Thursday, February 27, 2014
That accident, near a shopping plaza in the Town of Ulster, was minor compared to other recent incidents including the Lac-Megantic, Quebec explosion last year and a derailment near Cheektowaga.
Schumer would like rail line companies to voluntarily begun the replacement or upgrades to the so-called unsafe DOT-111 tanker cars as well as modifying a speed regulation which requires reduced speed from 50 to 40 miles an hour only in New York City and Buffalo where anti-terrorism money is allocated.
“A train going fast through Rochester, Syracuse, Utica, Albany, Newburgh, and the Hudson Valley, goes through highly populated areas even if those aren’t the number one or two targets for terrorism in New York State,” he said.
Schumer said while rail transport of crude oil to ports like Albany and New York City is a good means of transportation in lieu of pipelines, but it has to be safer.
Congresswoman Nita Lowey (D, NY17) has called for stronger safety standards for rail transport of crude oil after several recent incidents in the region including Tuesday’s derailment near Kingston. The train had traveled north through Lowey’s Rockland County district before making its way up the Mid-Hudson region into Ulster County.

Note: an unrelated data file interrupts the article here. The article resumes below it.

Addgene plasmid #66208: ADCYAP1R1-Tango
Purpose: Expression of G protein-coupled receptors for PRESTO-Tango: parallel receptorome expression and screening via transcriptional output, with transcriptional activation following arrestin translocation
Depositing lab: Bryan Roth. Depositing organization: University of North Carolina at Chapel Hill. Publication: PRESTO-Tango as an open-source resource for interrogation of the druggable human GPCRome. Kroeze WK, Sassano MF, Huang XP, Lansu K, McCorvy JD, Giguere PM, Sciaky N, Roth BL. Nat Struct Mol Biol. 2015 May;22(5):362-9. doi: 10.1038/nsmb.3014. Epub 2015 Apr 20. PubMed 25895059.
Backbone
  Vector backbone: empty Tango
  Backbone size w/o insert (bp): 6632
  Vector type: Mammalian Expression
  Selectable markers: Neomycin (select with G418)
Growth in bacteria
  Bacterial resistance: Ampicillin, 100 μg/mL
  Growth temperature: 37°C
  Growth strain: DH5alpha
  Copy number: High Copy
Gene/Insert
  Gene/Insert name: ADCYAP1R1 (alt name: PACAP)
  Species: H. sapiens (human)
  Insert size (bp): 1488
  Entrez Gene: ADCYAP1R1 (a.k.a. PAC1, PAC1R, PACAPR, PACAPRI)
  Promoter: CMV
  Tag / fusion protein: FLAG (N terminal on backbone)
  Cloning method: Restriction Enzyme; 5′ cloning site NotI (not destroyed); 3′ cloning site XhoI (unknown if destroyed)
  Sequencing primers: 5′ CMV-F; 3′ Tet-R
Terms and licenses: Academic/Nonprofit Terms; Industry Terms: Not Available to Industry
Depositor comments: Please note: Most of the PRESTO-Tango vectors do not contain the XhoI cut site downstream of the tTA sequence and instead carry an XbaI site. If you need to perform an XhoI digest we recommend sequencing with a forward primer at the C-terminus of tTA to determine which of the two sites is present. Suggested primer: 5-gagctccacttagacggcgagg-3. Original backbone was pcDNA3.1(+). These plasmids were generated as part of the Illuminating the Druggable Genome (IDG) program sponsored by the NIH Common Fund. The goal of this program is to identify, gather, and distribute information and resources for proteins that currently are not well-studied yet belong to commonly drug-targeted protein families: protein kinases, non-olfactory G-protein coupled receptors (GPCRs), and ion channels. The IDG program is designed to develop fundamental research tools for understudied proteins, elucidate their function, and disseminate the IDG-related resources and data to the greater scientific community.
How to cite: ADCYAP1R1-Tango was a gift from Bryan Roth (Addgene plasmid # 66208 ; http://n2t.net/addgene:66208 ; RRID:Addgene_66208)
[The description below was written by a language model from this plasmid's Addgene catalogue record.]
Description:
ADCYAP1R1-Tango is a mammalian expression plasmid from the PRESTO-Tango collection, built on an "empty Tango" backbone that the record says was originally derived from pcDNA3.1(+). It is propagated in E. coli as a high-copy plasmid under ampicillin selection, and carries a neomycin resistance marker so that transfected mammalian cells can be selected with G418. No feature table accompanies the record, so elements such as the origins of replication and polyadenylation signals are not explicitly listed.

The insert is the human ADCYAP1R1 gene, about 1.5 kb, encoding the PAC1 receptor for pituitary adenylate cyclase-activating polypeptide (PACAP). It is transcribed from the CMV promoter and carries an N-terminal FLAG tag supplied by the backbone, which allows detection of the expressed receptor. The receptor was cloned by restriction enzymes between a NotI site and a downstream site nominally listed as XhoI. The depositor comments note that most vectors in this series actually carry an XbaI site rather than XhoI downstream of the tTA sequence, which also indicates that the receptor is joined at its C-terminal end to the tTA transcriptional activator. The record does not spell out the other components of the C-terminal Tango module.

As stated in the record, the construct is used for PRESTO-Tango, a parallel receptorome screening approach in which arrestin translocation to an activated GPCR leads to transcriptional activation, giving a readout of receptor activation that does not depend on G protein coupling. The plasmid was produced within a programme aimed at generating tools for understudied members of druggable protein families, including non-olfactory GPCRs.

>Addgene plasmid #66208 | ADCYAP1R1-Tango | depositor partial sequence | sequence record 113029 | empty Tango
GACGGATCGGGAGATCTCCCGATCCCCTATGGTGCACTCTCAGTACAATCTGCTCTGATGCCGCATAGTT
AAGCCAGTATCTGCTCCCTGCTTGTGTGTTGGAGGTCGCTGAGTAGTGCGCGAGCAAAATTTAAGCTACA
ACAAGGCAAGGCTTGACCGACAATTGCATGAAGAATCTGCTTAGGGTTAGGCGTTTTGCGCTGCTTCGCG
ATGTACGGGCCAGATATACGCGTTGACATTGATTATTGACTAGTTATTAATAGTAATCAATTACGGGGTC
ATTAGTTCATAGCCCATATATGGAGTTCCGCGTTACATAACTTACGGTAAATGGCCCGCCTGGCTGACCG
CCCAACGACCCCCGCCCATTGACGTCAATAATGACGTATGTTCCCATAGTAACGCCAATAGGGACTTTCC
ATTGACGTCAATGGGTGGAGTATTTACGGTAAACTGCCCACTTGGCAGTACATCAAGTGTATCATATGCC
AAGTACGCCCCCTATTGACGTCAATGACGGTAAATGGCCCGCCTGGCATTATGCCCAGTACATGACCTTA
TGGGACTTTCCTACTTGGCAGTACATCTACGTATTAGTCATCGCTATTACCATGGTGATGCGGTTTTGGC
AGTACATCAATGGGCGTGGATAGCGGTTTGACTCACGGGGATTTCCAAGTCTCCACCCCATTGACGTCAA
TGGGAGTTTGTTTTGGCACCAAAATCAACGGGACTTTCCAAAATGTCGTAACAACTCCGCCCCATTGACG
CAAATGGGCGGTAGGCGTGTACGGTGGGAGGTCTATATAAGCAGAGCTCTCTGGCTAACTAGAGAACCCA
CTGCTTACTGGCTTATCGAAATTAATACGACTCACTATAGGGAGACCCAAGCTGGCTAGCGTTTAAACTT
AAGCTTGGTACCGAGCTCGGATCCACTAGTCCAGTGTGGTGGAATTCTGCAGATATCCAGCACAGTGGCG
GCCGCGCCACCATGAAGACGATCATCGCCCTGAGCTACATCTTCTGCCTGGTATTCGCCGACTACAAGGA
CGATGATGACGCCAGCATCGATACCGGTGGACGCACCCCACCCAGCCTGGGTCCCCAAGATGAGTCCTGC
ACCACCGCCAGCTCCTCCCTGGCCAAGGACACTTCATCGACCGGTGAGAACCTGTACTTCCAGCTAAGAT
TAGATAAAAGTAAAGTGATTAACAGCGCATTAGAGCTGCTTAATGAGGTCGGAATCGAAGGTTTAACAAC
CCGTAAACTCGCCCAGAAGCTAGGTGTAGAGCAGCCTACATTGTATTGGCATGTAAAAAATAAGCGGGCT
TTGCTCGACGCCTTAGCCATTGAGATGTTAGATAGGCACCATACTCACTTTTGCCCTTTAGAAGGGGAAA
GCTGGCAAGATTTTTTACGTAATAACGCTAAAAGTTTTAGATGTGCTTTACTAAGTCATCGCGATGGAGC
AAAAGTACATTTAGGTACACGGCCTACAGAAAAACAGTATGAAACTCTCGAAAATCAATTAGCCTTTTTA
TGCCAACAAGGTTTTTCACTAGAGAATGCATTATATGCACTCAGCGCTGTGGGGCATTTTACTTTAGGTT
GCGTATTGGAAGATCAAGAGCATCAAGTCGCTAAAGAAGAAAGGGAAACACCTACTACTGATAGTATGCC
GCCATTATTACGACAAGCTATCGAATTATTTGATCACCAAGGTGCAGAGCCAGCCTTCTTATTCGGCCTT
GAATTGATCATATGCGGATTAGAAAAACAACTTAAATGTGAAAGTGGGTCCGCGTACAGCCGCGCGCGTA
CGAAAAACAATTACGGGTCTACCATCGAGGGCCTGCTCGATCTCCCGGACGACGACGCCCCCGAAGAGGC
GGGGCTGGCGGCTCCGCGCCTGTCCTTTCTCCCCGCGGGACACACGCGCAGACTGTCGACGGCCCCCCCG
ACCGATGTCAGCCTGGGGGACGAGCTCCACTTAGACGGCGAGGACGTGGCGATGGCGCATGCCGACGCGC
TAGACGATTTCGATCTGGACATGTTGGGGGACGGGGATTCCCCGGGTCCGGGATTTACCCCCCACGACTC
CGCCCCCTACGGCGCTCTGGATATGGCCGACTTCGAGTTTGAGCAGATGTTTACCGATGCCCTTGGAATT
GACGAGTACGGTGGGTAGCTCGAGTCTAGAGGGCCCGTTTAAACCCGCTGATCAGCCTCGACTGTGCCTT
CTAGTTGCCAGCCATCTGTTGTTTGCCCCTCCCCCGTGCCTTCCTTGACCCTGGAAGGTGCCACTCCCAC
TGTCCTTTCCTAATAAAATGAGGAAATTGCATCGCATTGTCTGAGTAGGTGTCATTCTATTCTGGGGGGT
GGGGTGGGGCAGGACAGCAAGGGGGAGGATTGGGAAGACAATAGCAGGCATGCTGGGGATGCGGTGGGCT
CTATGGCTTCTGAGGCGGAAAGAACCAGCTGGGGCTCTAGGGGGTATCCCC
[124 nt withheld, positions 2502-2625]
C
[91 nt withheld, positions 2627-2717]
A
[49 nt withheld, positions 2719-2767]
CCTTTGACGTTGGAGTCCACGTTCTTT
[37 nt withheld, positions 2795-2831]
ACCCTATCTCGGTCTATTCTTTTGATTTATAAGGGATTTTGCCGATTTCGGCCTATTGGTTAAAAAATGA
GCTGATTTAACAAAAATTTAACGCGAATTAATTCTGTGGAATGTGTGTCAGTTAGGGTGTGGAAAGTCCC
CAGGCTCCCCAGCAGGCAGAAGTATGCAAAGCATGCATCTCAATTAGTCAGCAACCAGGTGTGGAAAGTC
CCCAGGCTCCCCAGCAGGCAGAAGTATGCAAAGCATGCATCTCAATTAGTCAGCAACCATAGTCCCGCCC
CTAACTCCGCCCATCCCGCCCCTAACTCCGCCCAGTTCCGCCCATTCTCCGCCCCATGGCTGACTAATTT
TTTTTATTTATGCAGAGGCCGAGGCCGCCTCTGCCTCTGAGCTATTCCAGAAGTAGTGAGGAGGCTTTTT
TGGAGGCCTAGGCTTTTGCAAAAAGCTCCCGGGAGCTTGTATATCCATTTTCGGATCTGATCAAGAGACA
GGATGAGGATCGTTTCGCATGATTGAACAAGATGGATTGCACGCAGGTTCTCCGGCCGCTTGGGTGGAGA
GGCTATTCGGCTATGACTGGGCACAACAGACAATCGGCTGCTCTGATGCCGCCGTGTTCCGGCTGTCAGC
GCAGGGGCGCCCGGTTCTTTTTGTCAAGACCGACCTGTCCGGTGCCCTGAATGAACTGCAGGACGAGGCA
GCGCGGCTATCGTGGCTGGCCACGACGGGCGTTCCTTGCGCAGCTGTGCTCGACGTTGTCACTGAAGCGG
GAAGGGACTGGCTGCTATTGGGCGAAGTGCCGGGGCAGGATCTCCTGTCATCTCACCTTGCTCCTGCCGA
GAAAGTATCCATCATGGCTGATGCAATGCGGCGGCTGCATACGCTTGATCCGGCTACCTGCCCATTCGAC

“When it comes to the transport of crude oil by rail, we have had too many close calls that demonstrate the real risk to public safety and our environment,” Lowey said. “While the railroad industry and the Department of Transportation have taken some good steps by agreeing to voluntary safety standards, the federal government must ensure that enforceable regulations protect the public.
From better planned routes to more comprehensive response plans to shared information with our local first responders and safer tank cars, more must be done to protect the public and prevent a major incident.”